The Sunlight Foundation has analyzed both batches of network neutrality comments released by the FCC, and says it can't reconcile its comment count with that of the FCC, which it suggested over-counted by hundreds of thousands of comments.
In an October blog post, the FCC said it got almost 4 million comments, including 2.5 million in a second batch released in October, and even pointed to Sunlight as one of the groups that had made use of the bulk data drop of those comments to analyze them. But Sunlight suggests the FCC comment count was way off. "As was true in round one, we fail to see how the FCC arrived at the count that was widely publicized. Clearly, 1.67 million documents is far short of 2.5 million," said Sunlight in a report on the comments.
Sunlight concedes that it is hard to be sure what the actual count is, which it attributes to the difficulty in parsing the comments given the format the FCC released them in, including a batch in which it was "almost impossible to separate comments from one another."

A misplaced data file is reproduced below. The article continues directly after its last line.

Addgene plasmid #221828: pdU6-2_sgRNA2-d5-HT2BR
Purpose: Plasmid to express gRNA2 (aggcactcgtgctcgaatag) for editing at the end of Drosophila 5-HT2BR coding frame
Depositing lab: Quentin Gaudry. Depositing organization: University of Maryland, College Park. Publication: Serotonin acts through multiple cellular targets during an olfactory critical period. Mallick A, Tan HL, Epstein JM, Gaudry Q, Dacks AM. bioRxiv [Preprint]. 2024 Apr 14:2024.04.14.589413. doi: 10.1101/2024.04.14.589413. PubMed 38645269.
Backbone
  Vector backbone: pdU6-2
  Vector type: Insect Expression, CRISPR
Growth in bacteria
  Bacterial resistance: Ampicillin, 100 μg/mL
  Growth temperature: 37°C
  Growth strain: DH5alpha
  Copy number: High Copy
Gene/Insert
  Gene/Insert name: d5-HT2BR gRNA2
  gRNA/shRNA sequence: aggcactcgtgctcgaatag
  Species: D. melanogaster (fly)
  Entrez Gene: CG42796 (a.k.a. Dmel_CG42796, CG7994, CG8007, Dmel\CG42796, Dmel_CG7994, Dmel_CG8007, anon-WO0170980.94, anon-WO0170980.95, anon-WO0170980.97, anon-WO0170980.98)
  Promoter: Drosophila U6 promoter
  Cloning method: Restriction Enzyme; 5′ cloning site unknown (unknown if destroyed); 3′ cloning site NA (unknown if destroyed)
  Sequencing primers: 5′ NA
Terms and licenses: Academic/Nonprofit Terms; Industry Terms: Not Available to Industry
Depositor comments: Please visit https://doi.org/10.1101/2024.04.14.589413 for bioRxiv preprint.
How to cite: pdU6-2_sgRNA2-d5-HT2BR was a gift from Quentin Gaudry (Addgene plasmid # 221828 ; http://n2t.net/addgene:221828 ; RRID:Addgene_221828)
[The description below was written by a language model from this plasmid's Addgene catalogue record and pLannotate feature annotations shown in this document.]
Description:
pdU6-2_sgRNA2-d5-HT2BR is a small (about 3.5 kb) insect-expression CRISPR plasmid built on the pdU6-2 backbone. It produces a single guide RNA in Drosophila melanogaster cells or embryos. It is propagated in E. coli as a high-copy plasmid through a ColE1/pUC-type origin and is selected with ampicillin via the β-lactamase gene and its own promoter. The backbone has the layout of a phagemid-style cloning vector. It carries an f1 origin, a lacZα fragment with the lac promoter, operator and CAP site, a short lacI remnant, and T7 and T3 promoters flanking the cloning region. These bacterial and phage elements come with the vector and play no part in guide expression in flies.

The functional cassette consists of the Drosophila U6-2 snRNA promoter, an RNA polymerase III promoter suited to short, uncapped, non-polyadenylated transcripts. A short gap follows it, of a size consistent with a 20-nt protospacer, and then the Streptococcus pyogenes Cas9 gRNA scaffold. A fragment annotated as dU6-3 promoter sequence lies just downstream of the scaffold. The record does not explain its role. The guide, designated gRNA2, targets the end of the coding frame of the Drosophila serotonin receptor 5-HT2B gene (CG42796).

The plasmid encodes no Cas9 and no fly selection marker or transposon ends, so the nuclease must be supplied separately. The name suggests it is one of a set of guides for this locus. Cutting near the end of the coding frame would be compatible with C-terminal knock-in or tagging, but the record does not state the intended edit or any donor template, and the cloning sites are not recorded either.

Still, said Sunlight, "we spent enough time with these files that we’re reasonably sure that the FCC’s comment counts are incorrect and that our analysis is reasonably representative of what’s there."
While it praised the FCC for its "good intentions" in releasing the data in bulk, it advised the commission that it needed to make some serious investment in technical infrastructure if it wants serious engagement with its data, which the FCC has signaled it does indeed want.
"The FCC is fully aware of the limitations of its 18-year-old comment system and is working to improve it," press secretary Kim Hart said. At a Hill oversight hearing earlier this year on the FCC's budget, FCC chairman Tom Wheeler suggested the FCC's IT system was a hodgepodge of incompatible and inefficient equipment, and a situation that a business in the private sector would never tolerate.
But Hart also pointed out that the FCC had provided new and unprecedented avenues for submitting comments, and uploaded them "as efficiently as possible". But emails sent to the Open Internet docket were not entered as individual files into but uploaded as a single PDF containing hundreds of comments, which may account for the difficulty in Sunlight replicating the FCC count.